Gender Inequalities in Production and Reproduction
Edited by Jacqueline Scott, Shirley Dex and Anke C. Plagnol
Chapter 3: Halfway to Gender Equality in Paid and Unpaid Work? Evidence from the Multinational Time-use Study
1 Jonathan Gershuny and Man Yee Kan INTRODUCTION Our daily activity patterns are closely related to the organisation of the economic systems in our societies. Over the past four decades, there have been significant changes in the economic structure and the labour market in Organisation for Economic Co-operation and Development (OECD) countries: most notably, the growth of the service sector and the rise in women’s labour force participation. Such changes have brought some convergence in working time patterns among different countries. For example, time use research has shown that paid work time in the UK, the USA and most industrial countries has decreased for both male and female workers (Gershuny 2000; Harkness 2008; Robinson and Godbey 1997). As for unpaid domestic work, there has been a slight fall for women over the same period, especially for those in employment, and a moderate but continual increase in men’s participation. However, women on average are still responsible for the major share of unpaid work (Gershuny 2000; Gershuny and Sullivan 2003; Harkness 2008; Sullivan 2000). These studies suggest that the gender gap in paid work time and unpaid work time is closing slowly. Nevertheless, recent research has indicated that there is continuing gender segregation in domestic work. Kan and Gershuny (2009a, 2009b) analysed longitudinal data of the British Household Panel Survey to investigate the changes in the domestic division of labour over the life course. They found that women undertake the bulk of both core housework (for example, cleaning, washing and cooking) and...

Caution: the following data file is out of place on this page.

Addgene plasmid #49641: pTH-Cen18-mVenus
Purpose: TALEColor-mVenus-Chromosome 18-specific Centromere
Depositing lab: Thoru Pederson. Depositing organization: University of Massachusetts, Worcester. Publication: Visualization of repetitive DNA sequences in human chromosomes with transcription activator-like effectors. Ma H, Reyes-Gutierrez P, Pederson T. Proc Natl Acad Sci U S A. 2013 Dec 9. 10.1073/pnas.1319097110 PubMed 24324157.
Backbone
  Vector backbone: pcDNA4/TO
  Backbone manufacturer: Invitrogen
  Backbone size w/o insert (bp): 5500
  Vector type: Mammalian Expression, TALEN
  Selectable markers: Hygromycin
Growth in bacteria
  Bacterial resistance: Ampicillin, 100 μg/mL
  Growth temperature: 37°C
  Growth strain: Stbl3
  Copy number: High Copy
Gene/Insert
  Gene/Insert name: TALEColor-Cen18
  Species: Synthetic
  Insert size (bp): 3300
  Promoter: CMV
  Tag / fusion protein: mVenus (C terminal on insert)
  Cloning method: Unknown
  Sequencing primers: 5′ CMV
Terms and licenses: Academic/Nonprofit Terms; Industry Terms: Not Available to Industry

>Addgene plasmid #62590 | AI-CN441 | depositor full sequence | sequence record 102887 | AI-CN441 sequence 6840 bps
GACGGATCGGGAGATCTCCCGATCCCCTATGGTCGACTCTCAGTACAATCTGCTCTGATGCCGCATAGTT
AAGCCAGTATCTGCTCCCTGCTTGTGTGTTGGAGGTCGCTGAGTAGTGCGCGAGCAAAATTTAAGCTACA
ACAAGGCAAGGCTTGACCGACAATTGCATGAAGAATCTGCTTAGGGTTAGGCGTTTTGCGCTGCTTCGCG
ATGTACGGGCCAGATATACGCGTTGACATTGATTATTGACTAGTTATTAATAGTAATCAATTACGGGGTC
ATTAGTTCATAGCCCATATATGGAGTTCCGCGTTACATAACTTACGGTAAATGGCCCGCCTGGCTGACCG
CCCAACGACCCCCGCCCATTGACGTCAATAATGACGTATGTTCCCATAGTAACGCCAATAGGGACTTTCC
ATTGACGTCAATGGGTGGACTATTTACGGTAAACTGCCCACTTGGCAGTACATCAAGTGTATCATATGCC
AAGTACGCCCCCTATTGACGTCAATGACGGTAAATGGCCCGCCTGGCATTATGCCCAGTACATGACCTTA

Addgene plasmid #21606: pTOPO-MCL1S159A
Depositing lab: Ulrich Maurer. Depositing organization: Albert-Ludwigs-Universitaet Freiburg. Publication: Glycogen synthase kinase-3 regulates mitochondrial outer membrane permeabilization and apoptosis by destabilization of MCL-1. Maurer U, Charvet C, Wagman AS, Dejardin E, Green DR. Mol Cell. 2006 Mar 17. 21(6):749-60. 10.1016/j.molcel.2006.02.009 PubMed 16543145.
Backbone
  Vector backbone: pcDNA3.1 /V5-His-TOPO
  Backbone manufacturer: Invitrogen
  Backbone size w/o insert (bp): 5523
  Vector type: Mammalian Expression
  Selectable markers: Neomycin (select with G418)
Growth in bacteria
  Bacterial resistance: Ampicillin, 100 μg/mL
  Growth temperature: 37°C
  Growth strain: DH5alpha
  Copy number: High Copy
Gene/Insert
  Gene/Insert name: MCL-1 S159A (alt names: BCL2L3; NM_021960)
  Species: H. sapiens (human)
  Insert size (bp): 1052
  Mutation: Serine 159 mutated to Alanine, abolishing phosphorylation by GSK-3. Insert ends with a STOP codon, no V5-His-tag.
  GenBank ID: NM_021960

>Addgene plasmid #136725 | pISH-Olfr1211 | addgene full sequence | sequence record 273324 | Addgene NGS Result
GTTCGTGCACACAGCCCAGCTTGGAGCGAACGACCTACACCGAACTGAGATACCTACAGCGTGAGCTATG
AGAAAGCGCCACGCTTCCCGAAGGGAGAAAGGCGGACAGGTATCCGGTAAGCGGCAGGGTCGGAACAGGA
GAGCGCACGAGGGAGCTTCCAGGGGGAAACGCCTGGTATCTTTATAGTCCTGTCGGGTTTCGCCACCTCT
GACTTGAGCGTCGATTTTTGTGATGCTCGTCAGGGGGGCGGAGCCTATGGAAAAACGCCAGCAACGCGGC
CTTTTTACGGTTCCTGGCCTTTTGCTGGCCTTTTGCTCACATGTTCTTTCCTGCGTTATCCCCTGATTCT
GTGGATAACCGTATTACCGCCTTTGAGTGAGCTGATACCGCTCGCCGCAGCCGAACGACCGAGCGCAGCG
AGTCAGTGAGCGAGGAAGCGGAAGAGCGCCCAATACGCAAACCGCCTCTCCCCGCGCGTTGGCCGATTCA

You are not authenticated to view the full text of this chapter or article.
Elgaronline requires a subscription or purchase to access the full text of books or journals. Please login through your library system or with your personal username and password on the homepage.
Non-subscribers can freely search the site, view abstracts/ extracts and download selected front matter and introductory chapters for personal use.
Your library may not have purchased all subject areas. If you are authenticated and think you should have access to this title, please contact your librarian.